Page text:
Dr. Martin Luther King, Jr. was a Yogi
Jan 16, 2017
In 1959, Dr. Martin Luther King, Jr. traveled to India to study Mahatma Gandhi’s principles of non-violent social change. Though Gandhi was assassinated in 1948, Dr. King, Jr. was able to meet with many leaders to learn about these principles, which stemmed from the teachings of Yoga. Gandhi-ji studied the Bhagavad Gita every day. It is one of the main texts of Yoga. When he was faced with a difficult situation in the push for independence – and there were many – he turned to The Gita.
In it, four paths of Yoga are described. Each is a way to approach greater Self-understanding. People have different temperaments and one path may suit one person more than another. Ultimately, a balance of all four paths is the surest route, though one may focus more on one than another. The four paths are:
- Raja Yoga – The path of meditation.
- Jnana Yoga – The path of intense self-inquiry. This is the most difficult path.
- Bhakti Yoga – The path of devotion. This is the easiest and safest path.
- Karma Yoga – The path of selfless service.
Both great men lived the life of a yogi - one who pursues truth, one who examines themselves deeply, one who lives by these personal codes laid out by Patanjali in the Yoga Sutras and Lord Krishna in the Bhagavad Gita. We are extremely fortunate to have had these Great Souls among us to show by example how to transform our deepest struggles through non-violent means.
Dr. King was a karma Yogi. He dedicated his life to the service of others. He understood that the suffering of one is the suffering of all and to harm another harms oneself and all others.
As popular as Yoga has become, most still think of this practice as a way to release stress and exercise the body. As you can see in these four paths, they involve the mind, not the body. The body is a useful tool to access and train the mind, yet Yoga is ultimately a practice of mindfulness. Dr. King embodied a mindful Yogi. Though he may have never practiced the Yoga postures, he practiced Karma Yoga every day.
Shaping the Mind
Another main text for Yoga is the Yoga Sutras of Patanjali. The two practices of truthfulness and self-discipline are found in these Yoga Sutras. Dr. King was a master of both “satya”, or truthfulness, and “tapas”, self-discipline. When Dr. King said, “We must forever conduct our struggle on the high plane of dignity and discipline” he was talking about tapas.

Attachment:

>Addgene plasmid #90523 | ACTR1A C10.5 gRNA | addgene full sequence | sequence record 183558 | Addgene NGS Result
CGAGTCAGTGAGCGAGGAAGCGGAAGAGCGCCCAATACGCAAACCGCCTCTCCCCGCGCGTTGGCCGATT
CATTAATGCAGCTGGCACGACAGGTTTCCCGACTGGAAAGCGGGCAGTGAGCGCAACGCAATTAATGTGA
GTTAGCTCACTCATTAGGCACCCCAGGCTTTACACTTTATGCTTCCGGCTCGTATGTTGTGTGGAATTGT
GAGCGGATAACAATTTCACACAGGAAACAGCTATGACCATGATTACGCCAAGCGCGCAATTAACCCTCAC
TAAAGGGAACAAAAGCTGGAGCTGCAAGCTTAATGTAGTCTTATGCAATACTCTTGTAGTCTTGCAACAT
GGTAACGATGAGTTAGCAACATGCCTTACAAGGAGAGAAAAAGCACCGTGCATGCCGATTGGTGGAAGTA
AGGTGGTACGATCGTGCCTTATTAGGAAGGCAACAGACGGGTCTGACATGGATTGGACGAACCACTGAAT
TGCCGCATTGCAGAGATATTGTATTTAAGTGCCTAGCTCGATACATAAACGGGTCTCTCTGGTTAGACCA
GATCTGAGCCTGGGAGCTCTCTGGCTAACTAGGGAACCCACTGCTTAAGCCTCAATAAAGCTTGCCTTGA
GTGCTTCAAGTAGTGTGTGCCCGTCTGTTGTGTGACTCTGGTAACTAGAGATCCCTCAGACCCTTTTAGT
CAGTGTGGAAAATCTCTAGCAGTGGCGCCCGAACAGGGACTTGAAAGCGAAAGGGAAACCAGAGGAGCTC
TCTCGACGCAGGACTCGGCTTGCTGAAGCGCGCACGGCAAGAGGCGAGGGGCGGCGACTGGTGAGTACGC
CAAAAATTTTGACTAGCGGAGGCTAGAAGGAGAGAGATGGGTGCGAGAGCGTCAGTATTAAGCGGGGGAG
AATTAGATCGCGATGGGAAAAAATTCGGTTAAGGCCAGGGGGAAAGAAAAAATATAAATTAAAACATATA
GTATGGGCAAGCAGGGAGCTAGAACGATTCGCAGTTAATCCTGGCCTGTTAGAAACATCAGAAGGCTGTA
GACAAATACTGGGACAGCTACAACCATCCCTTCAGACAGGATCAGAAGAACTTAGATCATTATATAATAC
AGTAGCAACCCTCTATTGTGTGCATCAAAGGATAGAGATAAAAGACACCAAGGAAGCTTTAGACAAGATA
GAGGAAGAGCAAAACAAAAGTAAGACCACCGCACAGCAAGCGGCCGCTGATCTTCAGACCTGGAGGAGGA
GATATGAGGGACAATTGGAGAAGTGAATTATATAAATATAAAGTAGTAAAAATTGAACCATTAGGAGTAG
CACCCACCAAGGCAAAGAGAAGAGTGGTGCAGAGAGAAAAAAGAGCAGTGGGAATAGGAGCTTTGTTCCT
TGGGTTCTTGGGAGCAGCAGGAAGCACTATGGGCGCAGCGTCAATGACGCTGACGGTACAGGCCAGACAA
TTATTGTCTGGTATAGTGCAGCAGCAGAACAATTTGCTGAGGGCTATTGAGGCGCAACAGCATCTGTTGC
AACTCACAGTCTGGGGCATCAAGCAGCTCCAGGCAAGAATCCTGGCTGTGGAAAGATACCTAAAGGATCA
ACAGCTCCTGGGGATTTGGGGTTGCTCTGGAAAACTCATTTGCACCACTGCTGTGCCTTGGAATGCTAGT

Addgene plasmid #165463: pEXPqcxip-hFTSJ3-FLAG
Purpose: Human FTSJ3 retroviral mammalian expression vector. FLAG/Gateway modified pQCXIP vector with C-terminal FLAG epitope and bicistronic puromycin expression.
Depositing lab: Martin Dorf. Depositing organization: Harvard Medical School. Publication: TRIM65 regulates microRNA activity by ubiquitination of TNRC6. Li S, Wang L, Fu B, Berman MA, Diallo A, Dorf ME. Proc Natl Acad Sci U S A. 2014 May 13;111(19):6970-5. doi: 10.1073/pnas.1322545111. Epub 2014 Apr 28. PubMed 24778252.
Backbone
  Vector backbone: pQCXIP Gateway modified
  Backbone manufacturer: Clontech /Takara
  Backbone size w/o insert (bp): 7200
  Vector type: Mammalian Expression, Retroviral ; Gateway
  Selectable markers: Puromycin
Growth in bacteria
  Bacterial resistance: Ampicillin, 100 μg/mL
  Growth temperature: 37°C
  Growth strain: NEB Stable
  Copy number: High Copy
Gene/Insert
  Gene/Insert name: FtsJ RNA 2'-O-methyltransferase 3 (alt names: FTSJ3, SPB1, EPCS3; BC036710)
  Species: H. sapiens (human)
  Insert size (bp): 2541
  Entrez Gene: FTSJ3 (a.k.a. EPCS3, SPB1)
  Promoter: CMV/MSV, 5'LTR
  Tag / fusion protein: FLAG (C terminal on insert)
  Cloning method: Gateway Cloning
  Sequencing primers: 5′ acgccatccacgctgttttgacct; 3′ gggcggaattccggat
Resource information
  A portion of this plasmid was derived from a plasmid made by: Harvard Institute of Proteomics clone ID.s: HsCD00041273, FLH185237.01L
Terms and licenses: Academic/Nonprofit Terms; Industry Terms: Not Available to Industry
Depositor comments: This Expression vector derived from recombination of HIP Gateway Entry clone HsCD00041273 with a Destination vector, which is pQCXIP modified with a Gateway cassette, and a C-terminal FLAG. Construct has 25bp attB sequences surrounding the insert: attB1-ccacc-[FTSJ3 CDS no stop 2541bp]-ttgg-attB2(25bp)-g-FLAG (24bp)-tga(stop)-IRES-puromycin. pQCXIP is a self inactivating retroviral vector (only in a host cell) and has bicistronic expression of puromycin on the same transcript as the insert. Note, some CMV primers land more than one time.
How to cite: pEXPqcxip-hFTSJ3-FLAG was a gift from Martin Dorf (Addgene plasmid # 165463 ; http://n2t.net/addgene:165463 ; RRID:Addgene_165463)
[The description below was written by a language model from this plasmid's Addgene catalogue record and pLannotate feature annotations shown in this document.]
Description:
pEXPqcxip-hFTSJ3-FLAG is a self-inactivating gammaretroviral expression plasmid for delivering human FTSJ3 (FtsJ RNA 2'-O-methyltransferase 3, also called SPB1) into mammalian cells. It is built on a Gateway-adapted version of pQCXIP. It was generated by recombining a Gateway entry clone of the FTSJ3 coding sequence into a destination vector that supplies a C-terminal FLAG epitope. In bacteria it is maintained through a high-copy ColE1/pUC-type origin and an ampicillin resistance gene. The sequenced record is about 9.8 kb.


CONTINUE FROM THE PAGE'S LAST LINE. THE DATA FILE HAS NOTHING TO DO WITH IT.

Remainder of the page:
When teaching Yoga to children, it is these deeper teachings we wish to impart. It can be woven into the games and animal-shaped Yoga poses. Children crave this. Whenever I bring up the topic of truthfulness or non-violence in class, even 6-year-old students lean in. This is our soul speaking to us, wanting to connect, to be a part of something, not separate. Yoga gives us an experience of connection, Union.
Today it is easy to think of Yoga as some fancy form of exercise but the true exercise is within ourselves, as these two great men showed. We transform our relationship with ourselves and others -using these teachings as a map - to experience this Union, this Yoga.
If you are interested in reading the two books mentioned above, I recommend the translation and commentary by Swami Satchidananda. His writing is simple, elegant and wise. I recommend these books to both beginners and my young Yoga students who wish to study further.
- The Living Gita – The Complete Bhagavad Gita, A commentary for modern readers by Swami Satchidananda
- The Yoga Sutras of Patanjali, Translation and Commentary by Sri Swami Satchidananda
“Darkness cannot drive out darkness: only light can do that.
Hate cannot drive out hate: only love can do that.” ~ Dr. Martin Luther King, Jr.
If you're interested in knowing more about the history and philosophy of Yoga, you'll love our Principles Behind the Practice podcasts. There's a bank of these 20-minute audio workshops available to our Ohana Members. You can check it out for free for 15 days.